I’ve been on board an American Airlines Boeing 737 flight which suffered a bird strike during climb out from Dallas – Fort Worth airport. A loud bang was heard inside the cabin, and the captain came on announcing we’d be returning to DFW. We were given the most direct route into the airport I’d ever seen, and everyone held their breath until we were on the ground (even though we still had one good engine). We stopped at a remote part of the aircraft for inspection before being allowed to taxi under our own power back to the gate.
On Saturday an American Airlines Boeing 737 MAX managed to stop itself after a bird strike while accelerating during its takeoff roll Saint Vincent, as aircraft N339SU prepared for a trip to Miami.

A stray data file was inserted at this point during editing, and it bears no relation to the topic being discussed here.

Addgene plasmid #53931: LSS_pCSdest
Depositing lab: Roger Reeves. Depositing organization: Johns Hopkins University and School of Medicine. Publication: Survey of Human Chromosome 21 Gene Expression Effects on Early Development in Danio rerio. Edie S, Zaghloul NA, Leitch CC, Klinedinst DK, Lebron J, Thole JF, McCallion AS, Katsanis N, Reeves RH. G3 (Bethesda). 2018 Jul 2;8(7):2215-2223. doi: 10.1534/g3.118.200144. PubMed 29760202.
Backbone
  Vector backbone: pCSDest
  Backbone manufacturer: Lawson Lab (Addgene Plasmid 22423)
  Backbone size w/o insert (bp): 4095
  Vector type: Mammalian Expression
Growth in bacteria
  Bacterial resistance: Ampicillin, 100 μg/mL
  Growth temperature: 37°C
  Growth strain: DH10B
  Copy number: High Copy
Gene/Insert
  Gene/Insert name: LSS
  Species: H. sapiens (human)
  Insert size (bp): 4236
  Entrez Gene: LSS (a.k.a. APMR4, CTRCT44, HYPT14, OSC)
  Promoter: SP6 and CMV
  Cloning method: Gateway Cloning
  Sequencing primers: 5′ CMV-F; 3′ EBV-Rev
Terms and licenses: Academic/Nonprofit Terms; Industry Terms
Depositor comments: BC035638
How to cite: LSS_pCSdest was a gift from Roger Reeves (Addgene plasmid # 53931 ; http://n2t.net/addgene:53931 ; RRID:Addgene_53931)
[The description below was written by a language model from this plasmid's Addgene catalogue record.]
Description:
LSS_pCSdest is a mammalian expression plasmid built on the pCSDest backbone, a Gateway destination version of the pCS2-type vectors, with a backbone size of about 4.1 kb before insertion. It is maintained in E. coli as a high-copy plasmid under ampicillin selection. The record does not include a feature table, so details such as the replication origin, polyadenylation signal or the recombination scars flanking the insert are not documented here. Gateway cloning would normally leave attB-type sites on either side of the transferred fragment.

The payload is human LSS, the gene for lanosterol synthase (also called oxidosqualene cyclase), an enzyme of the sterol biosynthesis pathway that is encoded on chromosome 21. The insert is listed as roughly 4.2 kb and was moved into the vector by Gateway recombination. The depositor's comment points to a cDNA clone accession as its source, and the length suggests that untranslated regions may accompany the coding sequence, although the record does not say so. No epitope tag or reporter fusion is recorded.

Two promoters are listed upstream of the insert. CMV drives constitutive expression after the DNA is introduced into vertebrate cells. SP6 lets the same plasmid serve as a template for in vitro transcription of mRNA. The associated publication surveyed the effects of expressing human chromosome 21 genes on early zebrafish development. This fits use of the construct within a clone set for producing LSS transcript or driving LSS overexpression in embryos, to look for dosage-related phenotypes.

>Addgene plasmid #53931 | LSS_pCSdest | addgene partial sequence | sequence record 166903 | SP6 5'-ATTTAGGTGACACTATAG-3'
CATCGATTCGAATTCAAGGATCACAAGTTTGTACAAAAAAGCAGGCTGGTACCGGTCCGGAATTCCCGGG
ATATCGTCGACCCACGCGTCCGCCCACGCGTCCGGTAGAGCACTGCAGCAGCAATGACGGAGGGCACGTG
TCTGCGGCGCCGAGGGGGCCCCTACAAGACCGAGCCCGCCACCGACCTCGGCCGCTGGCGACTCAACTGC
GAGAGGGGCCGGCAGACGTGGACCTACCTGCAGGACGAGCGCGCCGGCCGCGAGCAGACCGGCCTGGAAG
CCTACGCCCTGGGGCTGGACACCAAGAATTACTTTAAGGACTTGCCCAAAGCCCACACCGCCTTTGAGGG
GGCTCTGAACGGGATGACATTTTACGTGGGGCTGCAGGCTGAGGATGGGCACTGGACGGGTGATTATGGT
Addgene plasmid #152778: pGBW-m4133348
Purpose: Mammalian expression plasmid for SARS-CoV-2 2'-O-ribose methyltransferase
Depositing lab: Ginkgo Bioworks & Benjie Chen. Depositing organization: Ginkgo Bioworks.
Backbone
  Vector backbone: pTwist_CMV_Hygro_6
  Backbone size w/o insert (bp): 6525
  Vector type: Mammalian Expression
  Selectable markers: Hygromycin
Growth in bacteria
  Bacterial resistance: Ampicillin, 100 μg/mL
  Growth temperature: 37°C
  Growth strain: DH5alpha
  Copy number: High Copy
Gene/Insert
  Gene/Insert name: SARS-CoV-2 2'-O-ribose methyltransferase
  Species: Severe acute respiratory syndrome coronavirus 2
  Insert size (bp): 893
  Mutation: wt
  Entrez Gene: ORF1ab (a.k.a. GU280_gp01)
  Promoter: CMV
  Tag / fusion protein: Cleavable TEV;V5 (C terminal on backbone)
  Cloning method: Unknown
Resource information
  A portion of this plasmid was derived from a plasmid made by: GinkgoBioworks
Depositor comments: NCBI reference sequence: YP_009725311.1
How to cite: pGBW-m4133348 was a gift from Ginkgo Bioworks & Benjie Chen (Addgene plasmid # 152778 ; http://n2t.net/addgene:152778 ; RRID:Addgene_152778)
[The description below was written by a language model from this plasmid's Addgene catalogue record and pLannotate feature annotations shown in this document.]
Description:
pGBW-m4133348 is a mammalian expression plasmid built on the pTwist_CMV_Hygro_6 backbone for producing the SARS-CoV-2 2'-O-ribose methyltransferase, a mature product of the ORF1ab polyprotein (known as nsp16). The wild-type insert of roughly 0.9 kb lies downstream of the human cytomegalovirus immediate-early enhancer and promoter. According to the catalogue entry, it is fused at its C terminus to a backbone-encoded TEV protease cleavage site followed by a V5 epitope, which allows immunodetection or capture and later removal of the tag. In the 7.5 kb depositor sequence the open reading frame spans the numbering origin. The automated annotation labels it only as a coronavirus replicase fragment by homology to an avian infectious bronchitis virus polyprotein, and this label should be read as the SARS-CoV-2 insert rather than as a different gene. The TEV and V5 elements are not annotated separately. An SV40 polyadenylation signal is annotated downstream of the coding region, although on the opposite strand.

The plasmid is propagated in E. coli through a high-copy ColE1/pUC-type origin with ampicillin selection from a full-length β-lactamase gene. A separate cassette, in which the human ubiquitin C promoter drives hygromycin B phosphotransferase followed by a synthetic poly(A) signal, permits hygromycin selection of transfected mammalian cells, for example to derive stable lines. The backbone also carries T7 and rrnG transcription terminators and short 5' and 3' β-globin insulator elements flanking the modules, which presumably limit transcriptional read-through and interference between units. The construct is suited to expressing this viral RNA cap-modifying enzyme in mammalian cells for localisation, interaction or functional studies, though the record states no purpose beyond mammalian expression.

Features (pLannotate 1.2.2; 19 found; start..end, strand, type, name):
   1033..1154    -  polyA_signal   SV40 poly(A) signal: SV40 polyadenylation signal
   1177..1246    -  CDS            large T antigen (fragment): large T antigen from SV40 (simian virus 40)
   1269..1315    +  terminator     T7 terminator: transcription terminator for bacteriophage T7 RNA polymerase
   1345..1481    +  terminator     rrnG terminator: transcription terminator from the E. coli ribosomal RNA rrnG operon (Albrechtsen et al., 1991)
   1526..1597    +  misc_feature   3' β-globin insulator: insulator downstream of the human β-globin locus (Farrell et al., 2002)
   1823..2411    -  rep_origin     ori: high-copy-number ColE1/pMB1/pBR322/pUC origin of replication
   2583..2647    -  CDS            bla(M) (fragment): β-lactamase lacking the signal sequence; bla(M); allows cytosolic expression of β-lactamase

Numerous plane spotters were filming the takeoff from runway 22 as the crew rejected takeoff and managed to stop the aircraft prior to reaching the end of the runway.
American sent a replacement Boeing 737-800 and passengers reached Miami about 28 hours late. The occurrence aircraft remains on the ground in Kingstown, scheduled to depart late for Miami today at 12:14 p.m.
After MCAS and electrical issues, anything that happens to a Boeing 737 MAX feels related even when it clearly isn’t – bird strikes happen all the time to all manner of aircraft. In fact given the potential severity of a bird strike, and how common they are, it’s surprising there hasn’t been greater priority to design solutions which eliminate the problem. Are we, perpaps, too complacent about its inevitability?